My car smells like old french fries. The bottom of the washing machine is filled with the fine gray sand of the Georgia coast. Carlos’ little wrists are more tan than they should be. Vivi’s curls have been tied in knots by the sea breeze. Yesterday, we woke up to the sound of the surf and fell asleep to the sound of rain on our roof.
It was short, but sweet. I’ll write more about the art at the heart of it tomorrow. And maybe I’ll write about the man whose portrait stopped traffic. There’s a “feet picture” story to tell and Vivi’s lesson on math. For today, I can only think about the shortest and the sweetest member of our family–my son.
Carlos has been to the beach 4-5 times in his short life, but this was the first time that he was REALLY into it. He squished his chunky baby feet across the sand and rolled around in rippling tide pools. The wind blew so hard off the ocean at night that it wobbled his baby cheeks–but he couldn’t stop giggling.
At our picnic in Forsyth Park, Carlos lolled around under the trees, stuffing himself with a celebratory amount of Chips Ahoy cookies. If I offered him an apple slice, he shook his head and answered with his curt little “no!” I handed him a sandwich and he reached for another cookie. What the hell. Why not? He fought off his nap valiantly but chilled on Richard’s old raggedy bedspread (our family Adventure Blanket) for over an hour. After Tio Luis finished the sidewalk portrait, he and Carlos sat and pondered for a while, like men do. One of them enjoyed a beer; the other had another cookie. One was covered in chalk and sweat. The other in chocolate.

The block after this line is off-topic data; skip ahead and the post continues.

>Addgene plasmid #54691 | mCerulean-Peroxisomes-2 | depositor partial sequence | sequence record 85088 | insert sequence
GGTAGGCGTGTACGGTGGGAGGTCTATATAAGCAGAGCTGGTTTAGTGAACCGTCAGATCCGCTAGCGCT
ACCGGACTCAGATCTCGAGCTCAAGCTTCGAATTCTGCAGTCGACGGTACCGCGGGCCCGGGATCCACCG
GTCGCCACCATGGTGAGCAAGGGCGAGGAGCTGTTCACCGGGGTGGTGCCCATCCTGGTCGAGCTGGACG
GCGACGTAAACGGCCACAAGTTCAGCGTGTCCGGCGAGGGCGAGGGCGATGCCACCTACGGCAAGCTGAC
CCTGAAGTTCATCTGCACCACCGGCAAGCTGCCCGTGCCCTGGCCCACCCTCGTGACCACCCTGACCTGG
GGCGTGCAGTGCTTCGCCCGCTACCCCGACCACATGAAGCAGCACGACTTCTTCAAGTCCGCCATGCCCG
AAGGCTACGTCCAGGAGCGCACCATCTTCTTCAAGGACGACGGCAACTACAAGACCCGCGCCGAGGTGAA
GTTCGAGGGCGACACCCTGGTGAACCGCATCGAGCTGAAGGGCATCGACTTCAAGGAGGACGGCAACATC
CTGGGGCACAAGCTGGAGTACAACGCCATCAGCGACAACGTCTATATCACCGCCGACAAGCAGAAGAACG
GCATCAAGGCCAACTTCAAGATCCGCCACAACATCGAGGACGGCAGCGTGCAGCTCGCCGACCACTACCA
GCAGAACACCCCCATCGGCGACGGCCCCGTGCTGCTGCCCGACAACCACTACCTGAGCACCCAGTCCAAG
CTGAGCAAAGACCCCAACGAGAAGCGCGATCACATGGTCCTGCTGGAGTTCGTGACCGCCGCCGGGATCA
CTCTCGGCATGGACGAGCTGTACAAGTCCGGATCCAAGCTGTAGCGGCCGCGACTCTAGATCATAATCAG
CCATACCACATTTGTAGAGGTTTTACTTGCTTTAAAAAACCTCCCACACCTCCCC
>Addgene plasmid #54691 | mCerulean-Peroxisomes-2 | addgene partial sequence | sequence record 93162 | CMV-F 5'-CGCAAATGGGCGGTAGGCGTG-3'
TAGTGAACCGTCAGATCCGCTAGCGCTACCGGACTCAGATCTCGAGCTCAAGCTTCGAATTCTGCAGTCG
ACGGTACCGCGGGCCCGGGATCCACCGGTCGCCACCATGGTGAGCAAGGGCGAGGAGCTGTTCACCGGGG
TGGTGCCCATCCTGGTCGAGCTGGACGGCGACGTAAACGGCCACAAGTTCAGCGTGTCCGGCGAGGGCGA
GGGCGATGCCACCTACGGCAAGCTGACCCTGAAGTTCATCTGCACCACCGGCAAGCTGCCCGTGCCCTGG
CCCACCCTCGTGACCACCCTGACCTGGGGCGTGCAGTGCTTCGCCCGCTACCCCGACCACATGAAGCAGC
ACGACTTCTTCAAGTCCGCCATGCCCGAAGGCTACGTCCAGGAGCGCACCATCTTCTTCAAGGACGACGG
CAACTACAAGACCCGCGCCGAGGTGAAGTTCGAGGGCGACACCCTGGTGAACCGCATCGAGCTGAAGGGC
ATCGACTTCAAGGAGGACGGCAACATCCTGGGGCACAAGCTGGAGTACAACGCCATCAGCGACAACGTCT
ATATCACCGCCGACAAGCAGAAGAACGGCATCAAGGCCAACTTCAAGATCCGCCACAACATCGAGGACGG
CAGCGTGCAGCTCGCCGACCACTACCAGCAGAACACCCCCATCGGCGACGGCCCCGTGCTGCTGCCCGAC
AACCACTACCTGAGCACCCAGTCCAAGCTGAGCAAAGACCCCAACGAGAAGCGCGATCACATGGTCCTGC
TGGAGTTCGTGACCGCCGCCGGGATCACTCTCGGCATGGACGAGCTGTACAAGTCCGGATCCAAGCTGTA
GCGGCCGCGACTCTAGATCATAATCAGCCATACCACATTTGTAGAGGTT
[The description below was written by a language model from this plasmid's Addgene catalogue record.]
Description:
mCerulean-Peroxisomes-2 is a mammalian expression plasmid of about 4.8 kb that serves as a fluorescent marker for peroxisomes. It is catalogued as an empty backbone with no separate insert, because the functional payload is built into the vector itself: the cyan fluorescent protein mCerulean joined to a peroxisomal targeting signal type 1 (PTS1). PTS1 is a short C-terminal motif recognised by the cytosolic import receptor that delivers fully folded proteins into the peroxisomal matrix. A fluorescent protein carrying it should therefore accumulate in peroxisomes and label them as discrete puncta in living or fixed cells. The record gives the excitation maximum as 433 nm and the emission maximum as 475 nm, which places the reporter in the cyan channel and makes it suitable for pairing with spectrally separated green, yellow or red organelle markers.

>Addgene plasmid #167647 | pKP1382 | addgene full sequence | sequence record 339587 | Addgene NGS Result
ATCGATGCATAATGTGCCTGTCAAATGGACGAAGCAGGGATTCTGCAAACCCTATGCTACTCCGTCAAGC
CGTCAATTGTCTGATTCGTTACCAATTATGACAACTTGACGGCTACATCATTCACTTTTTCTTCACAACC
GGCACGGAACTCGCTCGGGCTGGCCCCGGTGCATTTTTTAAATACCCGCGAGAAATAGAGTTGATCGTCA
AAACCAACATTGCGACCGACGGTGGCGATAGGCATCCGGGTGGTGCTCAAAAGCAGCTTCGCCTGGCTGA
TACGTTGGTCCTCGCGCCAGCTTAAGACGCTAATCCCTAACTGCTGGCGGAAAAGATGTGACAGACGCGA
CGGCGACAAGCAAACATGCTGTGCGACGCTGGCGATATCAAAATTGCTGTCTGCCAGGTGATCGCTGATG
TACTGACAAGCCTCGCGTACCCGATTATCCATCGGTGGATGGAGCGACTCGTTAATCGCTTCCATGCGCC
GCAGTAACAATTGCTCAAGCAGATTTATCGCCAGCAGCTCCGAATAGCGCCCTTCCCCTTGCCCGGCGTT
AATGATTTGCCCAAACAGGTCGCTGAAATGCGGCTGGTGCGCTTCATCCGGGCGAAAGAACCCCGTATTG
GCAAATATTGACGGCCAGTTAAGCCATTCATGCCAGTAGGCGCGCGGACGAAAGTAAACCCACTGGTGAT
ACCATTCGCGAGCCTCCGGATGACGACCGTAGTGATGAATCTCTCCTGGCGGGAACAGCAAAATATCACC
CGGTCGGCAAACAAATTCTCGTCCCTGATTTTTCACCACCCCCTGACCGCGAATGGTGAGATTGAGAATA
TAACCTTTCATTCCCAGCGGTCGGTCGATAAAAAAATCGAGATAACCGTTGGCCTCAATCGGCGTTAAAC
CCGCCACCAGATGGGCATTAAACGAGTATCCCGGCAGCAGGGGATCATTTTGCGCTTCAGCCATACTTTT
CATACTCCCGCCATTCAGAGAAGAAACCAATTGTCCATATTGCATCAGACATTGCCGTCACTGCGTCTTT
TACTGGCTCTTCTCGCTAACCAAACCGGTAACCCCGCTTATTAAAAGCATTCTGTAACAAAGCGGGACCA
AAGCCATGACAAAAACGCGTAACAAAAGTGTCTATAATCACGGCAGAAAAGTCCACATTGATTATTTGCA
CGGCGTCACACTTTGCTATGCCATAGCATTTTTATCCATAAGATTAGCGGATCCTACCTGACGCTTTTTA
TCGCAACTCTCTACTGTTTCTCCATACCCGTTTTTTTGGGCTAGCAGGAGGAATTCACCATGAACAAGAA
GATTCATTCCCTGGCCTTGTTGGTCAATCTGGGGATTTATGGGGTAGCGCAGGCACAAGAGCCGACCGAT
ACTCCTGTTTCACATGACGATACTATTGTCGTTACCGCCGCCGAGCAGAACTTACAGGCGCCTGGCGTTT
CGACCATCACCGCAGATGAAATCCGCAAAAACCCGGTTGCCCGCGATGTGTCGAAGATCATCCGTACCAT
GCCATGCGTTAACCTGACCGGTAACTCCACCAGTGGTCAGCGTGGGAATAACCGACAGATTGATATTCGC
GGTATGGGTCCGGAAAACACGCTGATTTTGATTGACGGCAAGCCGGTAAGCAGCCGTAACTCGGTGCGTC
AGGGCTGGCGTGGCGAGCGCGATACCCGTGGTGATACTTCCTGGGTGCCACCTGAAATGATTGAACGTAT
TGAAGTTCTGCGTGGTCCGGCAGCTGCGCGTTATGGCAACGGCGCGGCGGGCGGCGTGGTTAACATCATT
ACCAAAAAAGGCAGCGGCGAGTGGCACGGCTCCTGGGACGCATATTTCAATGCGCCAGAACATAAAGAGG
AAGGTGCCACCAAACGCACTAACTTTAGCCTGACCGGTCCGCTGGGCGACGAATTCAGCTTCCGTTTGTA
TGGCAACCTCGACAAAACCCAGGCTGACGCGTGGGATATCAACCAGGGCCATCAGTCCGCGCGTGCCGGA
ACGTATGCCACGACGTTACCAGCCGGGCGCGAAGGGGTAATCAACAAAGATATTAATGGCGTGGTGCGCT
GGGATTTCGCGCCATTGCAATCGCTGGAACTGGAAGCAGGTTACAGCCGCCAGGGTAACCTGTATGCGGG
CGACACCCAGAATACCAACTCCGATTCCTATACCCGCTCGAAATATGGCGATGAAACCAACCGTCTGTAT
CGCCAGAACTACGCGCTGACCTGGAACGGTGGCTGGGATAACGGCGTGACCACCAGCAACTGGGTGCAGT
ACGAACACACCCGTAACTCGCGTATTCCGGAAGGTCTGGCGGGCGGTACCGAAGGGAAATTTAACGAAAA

We went back to the beach for the evening. Carlos learned that the wind is fun as long as you’re dry, but not so much once you’ve gotten wet. That’s when it’s best to be wrapped up, snuggled up, loved up in a lap. Even when his lips were blue and he shook with cold, he couldn’t take his eyes off the waves. I remember a trip I took to St Simon’s on my own when I was about six months pregnant with Carlos. I walked out into the water to cool down and that baby started flipping and dancing and getting down. I stood there for so long, bouncing along with the waves, that a school of tiny fish started nibbling on the green skirt of my swimsuit. That was a September, and the monarch butterflies were resting in Georgia on their long trip south. Small things–the fish and the butterflies–small things with great journeys ahead of them, making their way across the wide sky, through the deep sea, into our lives. My boy.